In August last year, the New Zealand dairy cooperative announced a joint-venture with Future Consumer, one of India’s biggest consumer companies and part of Kishore Biyani’s Future Group. Together, the businesses set out to produce and market a range of consumer and foodservice dairy items.
Fonterra’s former global head of consumer and foodservice operations, Lukas Paravicini, said at the time the arrangement would allow the companies to “prepare the groundwork” for entering the market.
Predicted to grow by over 80 billion liters by 2025–at more than seven times the pace of China’s—India’s consumer dairy market is one the world’s biggest producer would dearly love to enter.
“The partnership will be driven by growth through profitability,” said Paravicini, who has since left Fonterra, and hinted that the Fonterra Future Dairy Partners joint-venture was seen by the company as much more than just an investment.
The plan was to focus initially on product development and marketing before launching the first products, as it has just done. Fonterra would supply the milk and dairy, while Future would distribute the items through its new cold chain and sell them at its fast-opening retail empire. It currently has more than 2,000 stores and 5,000 public distribution outlets, as well as a nationwide cold-chain and distribution network.
“We will also use this time to settle in the partnership infrastructure, learn the market and prioritize geographies,” said Paravicini, adding that the joint venture had come at a time when the Indian dairy industry was transforming.
Future, for its part, would stand to gain by adding dairy to its food and FMCG portfolio. The company, which under Biyani is credited for bringing modern retail to India in earnest, first opened clothing chains before branching out into food. It had also been spying the way dairy was being sold there.
India has been witnessing a considerable move away from more traditional, locally based dairy businesses that struggle to differentiate their brands while also offering a limited range of products. In this new era, more value-added and innovative dairy products are growing in demand throughout the country.
Once an impulsive risk-taker who was shunned by his competitors, Biyani has taken a radical approach to retail by ignoring the prevailing philosophy that westernized modern retail would never suit India’s traditional approach to shopping at markets, in mom and pop stores and across endless varieties of unorganized outlets.
His best-known Food Bazaar supermarket chain caters for the low end of the mostly middle-class market and is often compared with Walmart. The conglomerate operates a number of other store brands including Food Hub, a speciality grocery chain.
Fonterra’s local managing director, Sunil Sethi, has acknowledged Future Consumer’s approach to retail, saying it had a deep understanding of the Indian consumer, along with experience in working with international partners and possession of a nationwide supply chain and retail network.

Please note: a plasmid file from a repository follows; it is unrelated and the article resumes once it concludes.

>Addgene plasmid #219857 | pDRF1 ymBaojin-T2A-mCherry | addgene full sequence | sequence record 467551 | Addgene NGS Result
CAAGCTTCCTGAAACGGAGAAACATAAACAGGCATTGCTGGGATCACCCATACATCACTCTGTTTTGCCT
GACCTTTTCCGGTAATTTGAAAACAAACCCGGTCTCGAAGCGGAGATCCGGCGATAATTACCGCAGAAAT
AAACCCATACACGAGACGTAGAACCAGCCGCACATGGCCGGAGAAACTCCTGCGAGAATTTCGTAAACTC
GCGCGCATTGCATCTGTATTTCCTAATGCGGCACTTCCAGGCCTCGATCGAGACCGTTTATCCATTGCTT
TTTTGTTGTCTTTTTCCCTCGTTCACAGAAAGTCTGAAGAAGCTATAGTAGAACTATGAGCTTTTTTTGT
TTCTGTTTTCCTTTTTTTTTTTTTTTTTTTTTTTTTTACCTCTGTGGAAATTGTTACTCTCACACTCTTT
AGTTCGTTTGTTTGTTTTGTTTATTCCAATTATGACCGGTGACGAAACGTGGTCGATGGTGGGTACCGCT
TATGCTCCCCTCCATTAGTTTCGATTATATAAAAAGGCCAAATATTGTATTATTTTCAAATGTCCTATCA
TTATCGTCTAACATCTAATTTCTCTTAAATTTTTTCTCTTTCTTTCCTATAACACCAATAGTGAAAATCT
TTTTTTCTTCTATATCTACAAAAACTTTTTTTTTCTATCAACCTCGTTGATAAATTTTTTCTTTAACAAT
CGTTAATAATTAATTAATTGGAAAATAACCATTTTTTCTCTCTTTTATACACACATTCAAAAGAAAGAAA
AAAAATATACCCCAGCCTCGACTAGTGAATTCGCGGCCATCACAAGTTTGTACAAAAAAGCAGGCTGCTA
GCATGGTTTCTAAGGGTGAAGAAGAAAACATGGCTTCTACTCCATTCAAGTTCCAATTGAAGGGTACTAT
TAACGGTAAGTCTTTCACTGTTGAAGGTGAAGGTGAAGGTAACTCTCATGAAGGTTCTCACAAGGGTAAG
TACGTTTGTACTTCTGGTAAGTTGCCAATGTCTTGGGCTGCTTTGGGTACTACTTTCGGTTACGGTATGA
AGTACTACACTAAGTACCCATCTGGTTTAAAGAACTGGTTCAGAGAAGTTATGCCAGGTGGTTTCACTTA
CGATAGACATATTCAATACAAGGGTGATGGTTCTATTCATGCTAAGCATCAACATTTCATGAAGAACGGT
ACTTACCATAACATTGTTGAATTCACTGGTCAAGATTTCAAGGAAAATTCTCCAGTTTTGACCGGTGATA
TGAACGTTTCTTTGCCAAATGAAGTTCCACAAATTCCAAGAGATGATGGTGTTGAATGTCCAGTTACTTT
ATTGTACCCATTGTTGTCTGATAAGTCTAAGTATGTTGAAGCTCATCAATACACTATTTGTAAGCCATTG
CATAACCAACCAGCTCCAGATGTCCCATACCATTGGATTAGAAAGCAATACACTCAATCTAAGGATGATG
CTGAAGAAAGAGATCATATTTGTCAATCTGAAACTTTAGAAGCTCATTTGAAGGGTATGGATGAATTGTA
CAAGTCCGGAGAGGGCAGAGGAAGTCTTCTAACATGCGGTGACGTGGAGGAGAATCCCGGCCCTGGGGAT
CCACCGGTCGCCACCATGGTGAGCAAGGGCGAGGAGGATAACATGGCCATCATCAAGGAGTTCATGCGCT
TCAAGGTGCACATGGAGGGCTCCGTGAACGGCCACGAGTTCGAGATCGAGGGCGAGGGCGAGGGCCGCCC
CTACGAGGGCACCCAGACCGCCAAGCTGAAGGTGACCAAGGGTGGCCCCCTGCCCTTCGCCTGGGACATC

“These dynamics have created an opportunity for this partnership, where we will focus on leveraging our global dairy innovation, manufacturing and nutrition expertise,” said Sethi.
The joint-venture’s first four product lines, under the Dreamery brand, includes UHT milk, dahi (a traditional Indian yogurt) and milkshakes and has been developed “to bring a more indulgent taste” to staple dairy products, according to the marketing wonks.
The milk for Dreamery will be supplied from Indian dairy farmers that meet Kiwi standards, while Anchor's foodservice products will be shipped to India by August for the hotel and restaurant sector.
The range was established with young consumers in mind. In a country where 70% of the population is under 45, this fast-growing demographic is becoming extremely important. And with the middle-class getting wealthier, younger Indians increasingly demand better-quality and more nutritious products.
The first Dreamery products will be available on shelves in tier 1 and 2 cities in western and southern India, including Mumbai, Pune, Bangalore, Ahmedabad, Hyderabad and Surat. They will be sold at Food Hub and India's version of The Warehouse, Big Bazaar.
After the initial launch, Fonterra Future Dairy intends to expand across India before releasing a full portfolio of value-added dairy lines. The first ones are based on staples, though the product focus will change over time, said Ishmeet Singh, the joint-venture’s chief executive.
“As we move forward, we’re going to provide more innovative products that will deliver superior quality, taste and nutrition across the Dreamery product range,” he said, adding the long term goal would be to then share Fonterra's expertise with local farms. This would give the joint-venture more control over the dairy supply chain and improve food safety, sustainability and efficiency.
Though the partnership and now the launch have been covered by a veneer of optimism, it is worth noting that, like other foreign dairy majors, Fonterra has forayed into India previously and then departed. In 2009, it left a joint-venture of eight years in consumer dairy there and passed on its stake to Britannia New Zealand Foods.
It complained at the time that India’s domestic milk supply had become fragmented and developing an efficient milk supply chain there would require too much investment.
But with a decade in Indian dairy development equaling what would be more like an eternity of change in other markets, the partnership looks like it will be able to pull together Fonterra’s production and development strength with Future’s shiny cold chain. In this way, the partners appear to be on sure footing.